The Middle of Middle America

middle of america 1


I love the term Middle America, however vague it may be. It describes the place where the Average Joe and Average Jill reside, the everyman (and everywoman) archetypes who this elitism-averse culture reveres as the quintessential Americans.

Where better to experience Middle America than in the Midwest? It is a vast and diverse territory, defined mainly by what it is not: The Northeast, The West and the South. We have now journeyed for the first time through a huge chunk of this nation’s Midwest, passing near many of the ‘M’ places I’ve heard mentioned all my life: Missouri, Minnesota, Milwaukee, Minneapolis. (Alas my route looped around the Midwest’s heart, Iowa, which will have to wait for another trip).

I used to believe it didn’t matter where you lived, that there were just two Americas: urban and rural. Now, leaving out the most remote wilderness hamlets, I’d revise that to: urban and suburban, ‘suburban’ describing a lifestyle which is shared by small towns to mid-sized cities across America – as long as they are within an hour’s drive of an Interstate highway. School, job, football, beer, shopping mall. Some may deride this existence as vacuous and consumerist. But the connective tissue is family, friends, and simple pleasures. It is also a way of life that looms as an ideal for much of the rest of the world.

A healthy example of middle America in the Midwest can be found in Appleton, Wisconsin. There, midway between Green Bay and Madison, I was treated to a lovely dinner by friends, in a subdivision that was built on the farmland where anti-Communist senator Joseph McCarthy grew up.

Appleton, with nearly 75,000 inhabitants, is clean, efficient, and a strip mall mecca. I needed a Petco or a PetSmart for Gunter and Appleton had both. I managed to get my car serviced at a state-of-the-art Subaru dealer, which was around the block from the Best Western motel. All the major chain stores are here – including Hobby Lobby. (Although I didn’t see a Starbucks anywhere in Wisconsin, perhaps because I avoided large cities.)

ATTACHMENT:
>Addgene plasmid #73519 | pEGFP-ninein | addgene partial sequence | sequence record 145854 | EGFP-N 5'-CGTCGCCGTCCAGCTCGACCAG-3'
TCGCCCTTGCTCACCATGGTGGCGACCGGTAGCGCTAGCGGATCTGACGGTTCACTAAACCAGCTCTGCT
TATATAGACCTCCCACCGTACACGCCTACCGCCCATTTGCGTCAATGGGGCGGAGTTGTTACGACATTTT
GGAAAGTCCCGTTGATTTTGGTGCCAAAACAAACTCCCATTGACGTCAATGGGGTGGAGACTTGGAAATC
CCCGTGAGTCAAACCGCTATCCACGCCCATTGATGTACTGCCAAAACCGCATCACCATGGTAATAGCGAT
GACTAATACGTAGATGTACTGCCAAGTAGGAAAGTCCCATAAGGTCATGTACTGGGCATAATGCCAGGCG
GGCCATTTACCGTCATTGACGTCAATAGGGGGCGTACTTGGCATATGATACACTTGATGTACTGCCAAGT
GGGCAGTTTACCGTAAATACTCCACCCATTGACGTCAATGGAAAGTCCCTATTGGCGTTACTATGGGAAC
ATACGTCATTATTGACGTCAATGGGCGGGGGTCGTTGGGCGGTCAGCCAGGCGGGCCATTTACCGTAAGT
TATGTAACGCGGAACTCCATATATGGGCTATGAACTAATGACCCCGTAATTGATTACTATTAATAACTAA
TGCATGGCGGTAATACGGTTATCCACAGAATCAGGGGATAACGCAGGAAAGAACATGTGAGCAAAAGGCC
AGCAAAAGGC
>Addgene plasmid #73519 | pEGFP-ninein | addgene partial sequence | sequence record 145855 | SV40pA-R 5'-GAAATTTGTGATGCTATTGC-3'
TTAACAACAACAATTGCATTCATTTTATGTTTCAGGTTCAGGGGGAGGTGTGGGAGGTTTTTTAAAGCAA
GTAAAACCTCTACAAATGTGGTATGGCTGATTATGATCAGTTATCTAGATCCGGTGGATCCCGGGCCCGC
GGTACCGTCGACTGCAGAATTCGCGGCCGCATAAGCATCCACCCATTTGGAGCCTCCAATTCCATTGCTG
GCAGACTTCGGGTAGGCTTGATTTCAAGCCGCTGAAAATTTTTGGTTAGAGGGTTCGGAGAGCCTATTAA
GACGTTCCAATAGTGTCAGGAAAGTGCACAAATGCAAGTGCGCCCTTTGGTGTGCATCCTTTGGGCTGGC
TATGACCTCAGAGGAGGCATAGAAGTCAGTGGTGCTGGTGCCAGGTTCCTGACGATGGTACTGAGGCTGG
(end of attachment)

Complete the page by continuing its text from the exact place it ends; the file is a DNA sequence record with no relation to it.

Appleton, I’m told, was home to the founder of the ultra-conservative John Birch Society. It’s the same town – although I doubt the same neighborhood – where famed magician Harry Houdini, the son of a Hungarian Jewish rabbi, spent his childhood.

After Appleton, we spent a day crossing Wisconsin, driving over the mighty Mississippi at the Wisconsin-Minnesota border, passing south of Minneapolis, and landing in suburban-ly gentrifying Sioux Falls, South Dakota. (Banistered walkways and a café have now tamed the rocky rapids). Only the next day, once we crossed the Missouri River, near where explorers Lewis and Clark camped, did I feel I had left the middle of America behind and was back in the West once again.

Gunter at Sioux Falls, South Dakota

GOON DOG’S VIEW: The way I see it there are only two Americas: a) the one that is brown, hot and dry, and b) the one that is green, wet and humid. This week we crossed from b) to a) and went through a temperature change from 54 degrees to 100 degrees in just three days.
Let’s face it, I’m much more fixated on the birds and the flies and the dogs that have preceded me on every patch of grass, than I am with the history and culture of these places. But I like a new experience as much as the next guy. I mean dog.



The explorers Lewis and Clark, and now Goon Dog, were at the Missouri River in South Dakota.